Law students helping refugee claimants
A Robson Hall Welcome at Welcome Place
In February 2017, Robson Hall students participated in a nation-wide research-a-thon on the Canada-U.S. Safe Third Country Agreement and other refugee law and human rights law topics. Since then, student interest in, and awareness of, immigration issues has grown. The number of refugee claimants crossing the U.S.-Canada border and arriving in Emerson, Man., has also grown. As of March 2017, more than 360 claimants have sought protection in our city.
Shortly after the research-a-thon, Kobra Rahimi, a recent Robson Hall graduate, and I grew concerned about the access to justice implications of the increasing arrivals, a lack of resources and mounting paperwork. We strongly believed that law students had a role to play in helping local organizations, and refugee claimants.
With the support and guidance of professor Shauna Labman, immigration and refugee law professor at Robson Hall, we reached out to the staff at Manitoba Interfaith Immigration Council – commonly known as Welcome Place – to facilitate volunteer student support.
As law students, we learn about the importance of making the law accessible for everyone. We learn about the direct consequences the law can have on the daily lives of individuals. Many of us came to law school with a passion for social justice and have a strong desire to be advocates and make a difference in our communities.
Kobra and I facilitated placements for students to go to Welcome Place and assist claimants in filling out their application forms and developing their narratives to submit in support of their refugee claim. Every week, for two and a half months, from Monday – Friday, two students a day worked with refugee claimants for approximately four hours each. We hope to continue this initiative in the summer, as well as more formally in the fall.
As students learned, a refugee’s story is the foundation and most important part of their claim. In speaking with refugee claimants, we developed critical interview skills, were exposed to very different realities from our own, and began to familiarize ourselves with the complexities and nuances of Canada’s immigration system. We had to navigate language barriers, and balance the need to extract as many details as possible to develop a strong narrative, and the inherently personal and often traumatic nature of claimants’ experiences. Through conversations with claimants and Welcome Place staff, students became more aware of policies directly impacting newcomers from immigration to housing, health and employment.
We are proud to share that over the winter term, more than 20 law students from all three years, volunteered their time to help refugee claimants. This term has been incredibly inspiring, challenging and rewarding. This project has allowed us to use the knowledge and skills we learn in the classroom, and apply this to help some of the most vulnerable people.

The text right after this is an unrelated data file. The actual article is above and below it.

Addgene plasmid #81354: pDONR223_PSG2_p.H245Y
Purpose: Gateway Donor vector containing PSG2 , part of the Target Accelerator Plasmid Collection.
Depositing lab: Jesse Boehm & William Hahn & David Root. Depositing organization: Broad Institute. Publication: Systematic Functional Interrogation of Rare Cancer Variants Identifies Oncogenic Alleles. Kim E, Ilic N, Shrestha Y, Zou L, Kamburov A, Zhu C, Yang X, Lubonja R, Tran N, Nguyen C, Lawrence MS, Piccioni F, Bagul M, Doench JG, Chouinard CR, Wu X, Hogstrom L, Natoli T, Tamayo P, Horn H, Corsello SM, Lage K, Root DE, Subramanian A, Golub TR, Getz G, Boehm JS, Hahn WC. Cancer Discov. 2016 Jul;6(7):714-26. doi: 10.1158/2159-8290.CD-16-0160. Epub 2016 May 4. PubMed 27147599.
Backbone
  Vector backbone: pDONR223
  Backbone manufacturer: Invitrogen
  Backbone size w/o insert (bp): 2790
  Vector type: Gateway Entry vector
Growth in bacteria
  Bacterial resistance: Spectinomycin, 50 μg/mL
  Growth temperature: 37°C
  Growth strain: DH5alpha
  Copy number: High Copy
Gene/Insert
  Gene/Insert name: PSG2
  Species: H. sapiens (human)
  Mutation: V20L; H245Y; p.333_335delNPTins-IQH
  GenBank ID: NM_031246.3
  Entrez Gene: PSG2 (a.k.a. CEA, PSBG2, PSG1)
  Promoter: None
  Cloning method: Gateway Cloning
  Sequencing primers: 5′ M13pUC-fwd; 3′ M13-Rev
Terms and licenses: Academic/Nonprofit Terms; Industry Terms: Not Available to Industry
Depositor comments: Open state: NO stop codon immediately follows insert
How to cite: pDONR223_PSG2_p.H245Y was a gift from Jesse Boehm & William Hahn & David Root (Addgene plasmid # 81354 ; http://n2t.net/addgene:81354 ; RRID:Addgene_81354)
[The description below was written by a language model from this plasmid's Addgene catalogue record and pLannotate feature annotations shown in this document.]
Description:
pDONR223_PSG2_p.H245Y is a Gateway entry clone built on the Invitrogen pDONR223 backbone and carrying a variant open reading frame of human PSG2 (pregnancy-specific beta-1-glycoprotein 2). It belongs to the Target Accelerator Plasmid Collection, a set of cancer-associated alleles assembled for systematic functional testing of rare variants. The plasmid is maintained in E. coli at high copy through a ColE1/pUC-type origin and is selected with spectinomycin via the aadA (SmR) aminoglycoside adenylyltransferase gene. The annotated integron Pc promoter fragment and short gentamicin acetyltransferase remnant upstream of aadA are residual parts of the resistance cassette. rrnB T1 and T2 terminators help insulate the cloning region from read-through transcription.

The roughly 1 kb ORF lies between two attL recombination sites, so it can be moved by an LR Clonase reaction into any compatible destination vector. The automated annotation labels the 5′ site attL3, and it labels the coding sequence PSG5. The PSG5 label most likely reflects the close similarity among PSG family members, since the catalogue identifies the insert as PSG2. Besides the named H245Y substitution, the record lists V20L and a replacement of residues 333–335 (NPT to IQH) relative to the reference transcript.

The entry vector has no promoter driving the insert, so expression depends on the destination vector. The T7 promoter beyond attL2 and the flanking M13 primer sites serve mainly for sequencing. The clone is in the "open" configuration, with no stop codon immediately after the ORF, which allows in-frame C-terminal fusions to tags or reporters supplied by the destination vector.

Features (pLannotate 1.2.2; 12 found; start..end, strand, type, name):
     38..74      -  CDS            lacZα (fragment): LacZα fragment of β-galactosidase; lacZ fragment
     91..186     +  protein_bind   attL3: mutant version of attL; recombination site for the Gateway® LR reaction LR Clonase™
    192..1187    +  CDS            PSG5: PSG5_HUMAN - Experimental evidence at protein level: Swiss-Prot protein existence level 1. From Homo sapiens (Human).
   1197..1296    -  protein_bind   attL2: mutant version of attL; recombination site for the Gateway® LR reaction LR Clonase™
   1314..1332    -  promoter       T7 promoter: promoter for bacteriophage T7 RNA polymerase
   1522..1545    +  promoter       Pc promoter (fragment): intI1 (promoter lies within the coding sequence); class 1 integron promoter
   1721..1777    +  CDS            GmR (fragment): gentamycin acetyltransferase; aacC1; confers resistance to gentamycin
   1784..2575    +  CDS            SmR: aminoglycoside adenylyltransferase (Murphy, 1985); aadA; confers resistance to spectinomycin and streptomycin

Shauna Labman, assistant professor in the Faculty of Law is working with both the National Centre for Truth and Reconciliation and the Immigrant and Refugee Community Organization of Manitoba to host a Newcomer-Indigenous Bridge Building conference. This two-day event will be held at Thunderbird House with funding from the U of M from May 12-13, 2017.
Panel A: “History, Rights & Understanding”
A preliminary panel will provide foundational presentations on treaties and the history of residential schools as well as Canada’s immigration and refugee laws and the international legal obligation of non-refoulement.
Panel B: “Building Bridges and Making Connections”
Community and academic presenters will be invited to discuss their programs and research on indigenous-newcomer relationship building.
The Connection Conversation
Small group breakout session and questionnaire followed by full group review. – What connections already exist between organizations? – How do we use existing means to further aims of building bridges and reconciliation? – How do we build internal capacity?
Panel C: “What’s Happening Elsewhere?”
Speakers from outside of Manitoba (but in Canada) will be invited to present on the work in their communities to foster indigenous-newcomer relationships.
Youth-Led Visioning Exercise
Small group breakout session on visions of Winnipeg’s inner-city and Indigenous-Newcomer relations in the year 2027, 2067, and finally, another 150 years from now – 2167.
Panel D: “The Future”
Artists working towards building stronger, more inclusive communities through performing arts. A showcase of what the future holds through variety of creative forms (music, art, poetry) followed by a discussion with the panellists.
Skills & Knowledge Exchange Bank
An activity and product of the conference will be to create a “bank” of speakers and resources (plain language and culturally brokered handouts on key pieces of information) to help organizations share information and make issue connections (displacement, violence, access to resources, integration).